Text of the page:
Around the world, countries attempting to address their corruption issues are not making much progress, while countries failing to address corruption are worsening the problem, according to nonprofit organization Transparency International (TI).

The 2022 edition of TI’s annual Corruption Perceptions Index (CPI), released Tuesday, ranked 180 countries and territories by how the public perceives their levels of corruption, using a scale of zero (highly corrupt) to 100 (very clean). According to the 2022 report, the global average—at a score of 43 out of a possible 100 points—remained unchanged for the 11th year in a row. More than two-thirds of countries (68 percent) scored below 50.

“This year’s [CPI] reveals that 124 countries have stagnant corruption levels, while the number of countries in decline is increasing,” TI stated in a news release. “… Since 2012, 25 countries significantly improved their scores, but in the same period 31 countries significantly declined.”

With a score of 69, the United States improved by two points since the 2021 index, in which it scored a record-low 67 for the second consecutive year.

Democracy vs. corruption

As the findings of the CPI highlight each year, countries with strong democracies—primarily, European countries—consistently rank at the top of the index.

In 2022, the top 10 highest scoring countries were: Denmark (90), Finland and New Zealand (87 each), Norway (84), Singapore and Sweden (83 each), Switzerland (82), Netherlands (80), Germany (79), and Ireland and Luxembourg (77 each).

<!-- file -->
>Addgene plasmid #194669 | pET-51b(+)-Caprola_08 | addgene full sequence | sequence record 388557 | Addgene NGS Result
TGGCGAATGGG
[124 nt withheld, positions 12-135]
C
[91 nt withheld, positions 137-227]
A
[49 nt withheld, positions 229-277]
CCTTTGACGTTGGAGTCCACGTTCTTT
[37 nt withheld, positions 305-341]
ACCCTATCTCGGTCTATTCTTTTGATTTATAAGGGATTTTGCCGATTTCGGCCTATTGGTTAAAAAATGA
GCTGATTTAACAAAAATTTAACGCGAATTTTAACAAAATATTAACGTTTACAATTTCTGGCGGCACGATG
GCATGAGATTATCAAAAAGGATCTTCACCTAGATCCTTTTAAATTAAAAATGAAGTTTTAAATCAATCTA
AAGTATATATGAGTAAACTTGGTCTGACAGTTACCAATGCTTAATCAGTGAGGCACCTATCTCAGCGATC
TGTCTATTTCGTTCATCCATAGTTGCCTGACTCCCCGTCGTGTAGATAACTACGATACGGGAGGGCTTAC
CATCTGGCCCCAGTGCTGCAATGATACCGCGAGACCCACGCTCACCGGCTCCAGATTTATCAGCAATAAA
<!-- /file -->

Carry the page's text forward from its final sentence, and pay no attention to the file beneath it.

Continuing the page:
The United Kingdom (73) was among countries whose scores “dropped significantly,” TI said, plummeting five points from 2021 to a historic low.

The CPI findings remind each year the inextricable link between conflict and corruption.

“[C]ountries experiencing conflict or where basic personal and political freedoms are highly restricted tend to earn the lowest marks,” TI stated. The 10 lowest scoring countries were Somalia, Syria, South Sudan, Venezuela, Yemen, Libya, North Korea, Haiti, Equatorial Guinea, and Burundi.

Compliance lessons

The measures TI recommended governments take to counter corruption apply equally to private-sector companies, which play just as significant a role in fighting systemic corruption.

They include:

  • Reinforcing checks and balances and promoting separation of powers;
  • Sharing information and upholding the right to access it;
  • Limiting private influence by regulating lobbying and promoting open access to decision-making; and
  • Combating transnational forms of corruption by enforcing against corporate secrecy, foreign bribery, and complicit enablers.

“The good news is that leaders can fight corruption and promote peace all at once,” said TI Chief Executive Daniel Eriksson in a press release. “Governments must open up space to include the public in decision-making—from activists and business owners to marginalized communities and young people.”

At a time when environmental, social, and governance (ESG) issues continue to gain traction, chief compliance officers can play a critical role by serving as liaisons between their senior executive teams and key stakeholders, including employees, customers, and the communities in which the business operates.

The power of communication, engagement, and transparency should not be underestimated as they are fundamental building blocks for building trust and fostering ethical behavior—efforts that go a long way toward countering corruption on both a local and global scale.